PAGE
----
Sacred Rituals for Every Day: A Book Review
Review of Anselm Grün, Sacred Rituals for Every Day (New York: Paulist Press, 2017).
All humans are ritual beings. So, if rituals are “a culturally strategic way of acting in the world,” then it is worth reflecting on our strategy and to what end we perform our rituals. In his brief book, Sacred Rituals for Every Day, Anselm Grün offers a collection of 14 simple rituals associated with the days of the week. Christian tradition, according to Grün, connects each day with a different aspect of the faith. They are as follows:
- Monday—the Trinity
- Wednesday—St. Joseph, the patron saint of work
- Thursday—the Lord’s Table
- Friday—the death of Jesus
- Saturday—resting in the tomb
Layout of the Book
The book is divided into two sections of seven chapters, one for each day of the week (times two weeks). The chapters are very short and suggest a simple ritual to follow as one is able to perform it during the day. The rituals are listed below and compared with one another.
The Daily Rituals Closer Perspective
All of the rituals are simple, practical, and require little to no preparation. Each daily ritual covers the span of 2 to 3 pages and Grün offers some variation on how each ritual may be performed.
Some conceptual overlap exists between rituals from week to week, but this is not necessarily true for every day. For example, on Thursday, there is the repeated theme of thanksgiving in breaking bread (week 1) and giving thanks (week 2). The main difference pertains to the focus of giving thanks. In week 1, it is the act of breaking bread at a meal with reflection on this act whereas in week 2, the focus is on one’s body and life story.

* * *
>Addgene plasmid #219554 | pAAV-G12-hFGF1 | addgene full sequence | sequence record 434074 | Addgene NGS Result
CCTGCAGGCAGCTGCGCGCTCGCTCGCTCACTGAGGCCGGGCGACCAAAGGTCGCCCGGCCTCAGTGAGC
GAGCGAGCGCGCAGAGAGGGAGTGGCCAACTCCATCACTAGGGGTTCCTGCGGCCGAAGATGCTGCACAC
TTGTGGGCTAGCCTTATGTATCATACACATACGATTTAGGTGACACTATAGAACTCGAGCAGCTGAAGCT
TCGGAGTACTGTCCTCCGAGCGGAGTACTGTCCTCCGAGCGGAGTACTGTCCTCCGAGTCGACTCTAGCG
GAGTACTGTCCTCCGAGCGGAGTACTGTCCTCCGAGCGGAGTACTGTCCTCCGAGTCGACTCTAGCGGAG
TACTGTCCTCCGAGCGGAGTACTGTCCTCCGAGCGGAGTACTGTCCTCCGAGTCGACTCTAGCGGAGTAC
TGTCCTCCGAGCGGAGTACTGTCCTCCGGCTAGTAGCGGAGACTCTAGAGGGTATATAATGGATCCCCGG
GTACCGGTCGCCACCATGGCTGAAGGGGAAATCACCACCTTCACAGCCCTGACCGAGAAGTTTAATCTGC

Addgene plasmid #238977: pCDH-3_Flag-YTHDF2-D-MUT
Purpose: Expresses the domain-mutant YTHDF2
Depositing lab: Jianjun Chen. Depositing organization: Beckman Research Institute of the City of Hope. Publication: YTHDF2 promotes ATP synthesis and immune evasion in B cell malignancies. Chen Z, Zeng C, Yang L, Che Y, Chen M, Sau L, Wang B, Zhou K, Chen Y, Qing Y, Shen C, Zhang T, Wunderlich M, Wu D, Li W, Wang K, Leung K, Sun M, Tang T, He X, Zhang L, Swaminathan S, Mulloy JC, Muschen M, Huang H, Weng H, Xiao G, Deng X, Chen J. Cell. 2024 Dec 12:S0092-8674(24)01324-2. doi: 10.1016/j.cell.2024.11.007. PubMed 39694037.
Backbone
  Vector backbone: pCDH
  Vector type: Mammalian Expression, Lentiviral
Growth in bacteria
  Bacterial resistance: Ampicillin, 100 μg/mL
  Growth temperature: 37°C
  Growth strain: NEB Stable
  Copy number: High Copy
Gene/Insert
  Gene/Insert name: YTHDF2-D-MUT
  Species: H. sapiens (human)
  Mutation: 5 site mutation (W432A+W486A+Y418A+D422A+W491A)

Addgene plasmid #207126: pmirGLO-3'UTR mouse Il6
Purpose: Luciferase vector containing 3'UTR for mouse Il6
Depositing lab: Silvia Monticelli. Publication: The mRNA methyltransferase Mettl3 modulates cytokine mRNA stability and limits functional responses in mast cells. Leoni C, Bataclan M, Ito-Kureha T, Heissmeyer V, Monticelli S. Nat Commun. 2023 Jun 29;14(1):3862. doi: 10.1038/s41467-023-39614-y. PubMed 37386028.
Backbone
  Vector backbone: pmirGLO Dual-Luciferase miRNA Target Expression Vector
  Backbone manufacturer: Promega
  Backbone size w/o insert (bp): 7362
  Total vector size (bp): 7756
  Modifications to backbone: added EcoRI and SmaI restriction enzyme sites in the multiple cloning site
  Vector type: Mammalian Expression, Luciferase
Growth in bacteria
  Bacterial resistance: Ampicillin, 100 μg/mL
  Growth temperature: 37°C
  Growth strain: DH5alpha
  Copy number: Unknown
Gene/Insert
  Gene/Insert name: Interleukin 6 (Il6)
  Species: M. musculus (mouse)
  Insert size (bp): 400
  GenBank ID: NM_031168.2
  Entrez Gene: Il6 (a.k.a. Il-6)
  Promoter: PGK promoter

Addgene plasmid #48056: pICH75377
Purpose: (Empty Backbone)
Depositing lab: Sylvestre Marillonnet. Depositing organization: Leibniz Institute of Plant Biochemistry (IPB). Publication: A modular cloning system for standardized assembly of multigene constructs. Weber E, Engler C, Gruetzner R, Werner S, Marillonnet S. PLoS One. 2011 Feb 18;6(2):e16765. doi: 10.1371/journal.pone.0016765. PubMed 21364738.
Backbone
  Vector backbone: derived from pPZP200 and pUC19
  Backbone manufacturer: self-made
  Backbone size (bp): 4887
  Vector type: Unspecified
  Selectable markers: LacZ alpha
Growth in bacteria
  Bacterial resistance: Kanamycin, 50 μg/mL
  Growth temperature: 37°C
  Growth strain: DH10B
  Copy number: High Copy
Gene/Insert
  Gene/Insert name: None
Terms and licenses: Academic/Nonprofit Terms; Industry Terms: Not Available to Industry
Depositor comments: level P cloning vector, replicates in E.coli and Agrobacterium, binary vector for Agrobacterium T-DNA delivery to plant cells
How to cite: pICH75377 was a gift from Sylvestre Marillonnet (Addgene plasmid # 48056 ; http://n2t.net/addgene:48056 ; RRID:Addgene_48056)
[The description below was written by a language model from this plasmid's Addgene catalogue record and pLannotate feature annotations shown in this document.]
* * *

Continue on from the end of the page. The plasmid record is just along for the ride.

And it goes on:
One evening, during our family prayer time, which includes small children, we did the candle meditation (Monday, week 1) as a family. After turning out the light and sitting in pitch darkness, I lit the candle. This provided an experiential way to talk about the light shining in the darkness (John 1:5) along with the verses we normally say every night:
Lord, you have now set your servant free to go in peace as you have promised,
For these eyes of mine have seen the Savior whom you’ve prepared for all the world to see,
A light to enlighten the nations, and the glory of your people, Israel
(Luke 2:29–32 cited from Hour by Hour)
Since candles eventually burn up, it also provided a way for us to talk about our human limitations, including the importance of balance and taking care of our bodies. Since Jesus is the “light of the world” (John 8:12), we also talked about the importance of staying near the light and the fact that Jesus gave himself up just as a candle eventually extinguishes.
I highly recommend this book due to its intensely simple, practical, and easy to use format. Whether you are experienced at doing rituals like this or not, Grün is a great guide to lead you.
 Catherine Bell, Ritual Theory, Ritual Practice. Oxford University Press, 2009, vii, 7.